Thursday, August 16, 2007

An Analysis of a Trade

The most important rule for traders- is to establish a concrete stop loss rule. You must have a stop loss in place especially in times of market volatility.

Traders usually set their stop losses at 2% to protect their capital. The downside is that you face the prospect of getting bounced by the market. Meaning you sell when the price hits your stop loss during the day - and lol you see it rise dramatically.

In this market, when everything is falling down, it can easily happen.

But keeping tight stop losses is even more important. A 2% loss can balloon to a 20% loss very quickly. The key idea here is "managing your risk".

So the best thing you can do to see analysis the chart as throughly as you can- get in at a good price- set your stop loss close - at 2%. If its good - its good.

But frankly to be on the safe side- its best to stay out and see how the market trend develops. At the moment- its pointing downward- so the risk may be too great though tempting.

Anyhow check out the chart for Swiber. Click on the above chart. You can see that it was developing a nice trend channel since 2006 - and then in June 2007 it had a massive breakout and soared upwards to $3.40.

As the price goes upwards- what you should be doing is moving your stop loss upwards - to protect your profit. No point buying it at - say at 50 cents, watching it go to $5 - and not selling it hits back to 50 cents. That's not a fun roller coaster. And no one wants to hear your "big fish dat got away" story.

One way to determine your stop loss is to do simple line drawing. Draw the lines where you see the top and bottom and you can get an idea.

Now watch out for these things - as the moving day average widens as the share price soars upwards - watch out when they start crossing each other's paths - the yellow and the blue lines representing the short and medium day averages crossed at about $3.20 on the 30th July 2007 - cautious traders could start selling at this point as the trend has clearly lost its strength.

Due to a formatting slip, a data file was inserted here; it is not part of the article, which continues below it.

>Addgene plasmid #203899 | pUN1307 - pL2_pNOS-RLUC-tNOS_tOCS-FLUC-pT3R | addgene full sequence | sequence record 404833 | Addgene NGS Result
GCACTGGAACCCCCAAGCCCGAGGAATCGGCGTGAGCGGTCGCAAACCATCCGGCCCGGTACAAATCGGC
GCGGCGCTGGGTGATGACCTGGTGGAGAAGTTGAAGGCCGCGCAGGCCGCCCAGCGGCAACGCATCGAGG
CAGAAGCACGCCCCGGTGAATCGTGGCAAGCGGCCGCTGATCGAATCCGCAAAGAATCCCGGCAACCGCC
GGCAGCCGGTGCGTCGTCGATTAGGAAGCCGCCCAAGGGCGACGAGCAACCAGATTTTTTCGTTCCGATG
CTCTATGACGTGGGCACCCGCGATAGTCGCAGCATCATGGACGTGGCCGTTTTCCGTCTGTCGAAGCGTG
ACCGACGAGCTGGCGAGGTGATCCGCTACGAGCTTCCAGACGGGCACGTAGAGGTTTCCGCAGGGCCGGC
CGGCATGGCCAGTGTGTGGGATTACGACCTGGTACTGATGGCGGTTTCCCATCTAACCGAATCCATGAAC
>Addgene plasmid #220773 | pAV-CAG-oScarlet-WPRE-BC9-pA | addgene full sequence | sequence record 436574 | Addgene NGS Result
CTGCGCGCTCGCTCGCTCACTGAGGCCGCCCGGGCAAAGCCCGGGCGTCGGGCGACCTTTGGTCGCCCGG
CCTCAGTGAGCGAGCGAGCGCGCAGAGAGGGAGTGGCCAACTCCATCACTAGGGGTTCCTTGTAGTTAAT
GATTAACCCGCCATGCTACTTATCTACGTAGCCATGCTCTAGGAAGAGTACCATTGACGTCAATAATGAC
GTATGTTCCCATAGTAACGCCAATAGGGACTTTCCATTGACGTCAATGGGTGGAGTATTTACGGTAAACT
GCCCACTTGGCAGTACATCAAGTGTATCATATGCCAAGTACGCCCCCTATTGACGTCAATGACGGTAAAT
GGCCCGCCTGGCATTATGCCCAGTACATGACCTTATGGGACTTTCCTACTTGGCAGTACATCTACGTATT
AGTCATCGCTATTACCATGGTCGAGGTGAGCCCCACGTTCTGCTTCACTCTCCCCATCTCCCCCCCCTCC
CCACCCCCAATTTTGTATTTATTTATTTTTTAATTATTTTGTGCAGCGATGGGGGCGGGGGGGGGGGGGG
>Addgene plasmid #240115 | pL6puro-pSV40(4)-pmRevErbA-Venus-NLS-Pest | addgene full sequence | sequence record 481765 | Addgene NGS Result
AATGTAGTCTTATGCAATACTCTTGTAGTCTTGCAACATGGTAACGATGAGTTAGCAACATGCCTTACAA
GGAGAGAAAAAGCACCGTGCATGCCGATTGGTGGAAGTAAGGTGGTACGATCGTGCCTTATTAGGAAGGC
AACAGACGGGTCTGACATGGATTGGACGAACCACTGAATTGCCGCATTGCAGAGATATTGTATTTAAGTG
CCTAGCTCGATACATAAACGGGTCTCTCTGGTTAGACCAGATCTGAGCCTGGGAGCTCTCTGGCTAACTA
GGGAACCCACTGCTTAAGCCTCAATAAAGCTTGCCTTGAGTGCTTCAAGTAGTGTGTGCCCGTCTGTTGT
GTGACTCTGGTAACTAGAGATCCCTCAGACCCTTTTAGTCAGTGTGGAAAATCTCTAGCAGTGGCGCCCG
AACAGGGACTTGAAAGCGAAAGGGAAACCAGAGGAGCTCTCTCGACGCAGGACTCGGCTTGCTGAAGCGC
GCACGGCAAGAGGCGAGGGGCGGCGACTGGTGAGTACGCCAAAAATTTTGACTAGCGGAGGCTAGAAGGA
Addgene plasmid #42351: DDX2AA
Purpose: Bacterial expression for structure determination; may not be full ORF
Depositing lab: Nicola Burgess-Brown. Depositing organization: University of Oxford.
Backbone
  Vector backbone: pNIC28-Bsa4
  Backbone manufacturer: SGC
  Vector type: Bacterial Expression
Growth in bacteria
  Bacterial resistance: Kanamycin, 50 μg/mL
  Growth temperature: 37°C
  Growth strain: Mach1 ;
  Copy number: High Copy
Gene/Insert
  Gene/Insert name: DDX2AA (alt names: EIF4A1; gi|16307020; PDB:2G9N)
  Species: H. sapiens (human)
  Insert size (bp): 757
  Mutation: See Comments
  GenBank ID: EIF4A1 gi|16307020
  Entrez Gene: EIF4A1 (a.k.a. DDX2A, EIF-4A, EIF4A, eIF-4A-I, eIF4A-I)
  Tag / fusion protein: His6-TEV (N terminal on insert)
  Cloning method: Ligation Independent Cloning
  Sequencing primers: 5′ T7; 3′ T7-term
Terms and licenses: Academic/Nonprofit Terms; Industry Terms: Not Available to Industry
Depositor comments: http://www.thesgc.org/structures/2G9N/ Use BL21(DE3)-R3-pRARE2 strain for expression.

You may have bought in at $1.90 or even $2 - so if you sell everything even at $3.20 you make a 60% return in less than two months. Pretty good eh?

Say you buy 1000 shares at $2 - $2,000 - you have a stop loss at 2% - so you risk only $40 or so.  Remember the trend is your friend - so if you jump for that strong ride- you should expect it to keep on going up. Don't set it too far otherwise you may get caught in a false breakout.

So you've made a profit of $1,200 or so - and risked only $40 - $80.

Warning signs.

Be careful when the trend ends- particularly when the market takes a downturn. Don't be too quick to jump back in.

I got in at that flattening out level - $2.90 - thinking that the correction would be short-lived- that's what everyone was telling me. But the chart indicators- the moving averages - were negative; see the moving averages pointing towards a downward descent.

Buy and hold- it sounds great but it does expose you to more risk.

I really should have exited at $2.80 - and taken a 3% loss.

Now I'm holding a stock that's fallen over 17%. Just over 10% today.

It looks like it may down further more.... aiyoh....

I've got the money to hold the bastard. But its going to hurt seeing it go downward- and my capital is going to be tied up.

Of course its easy to say these sorts of things in hindsight. And the sudden downfall took everyone by surprise. But that's the market.

Anyways, don't listen to me too much- I'm a crappy trader. If you can buy books by Daryl Guppy- he has a series of books on charting which are readable.

I have all of his books- but sadly I rarely read them. lol.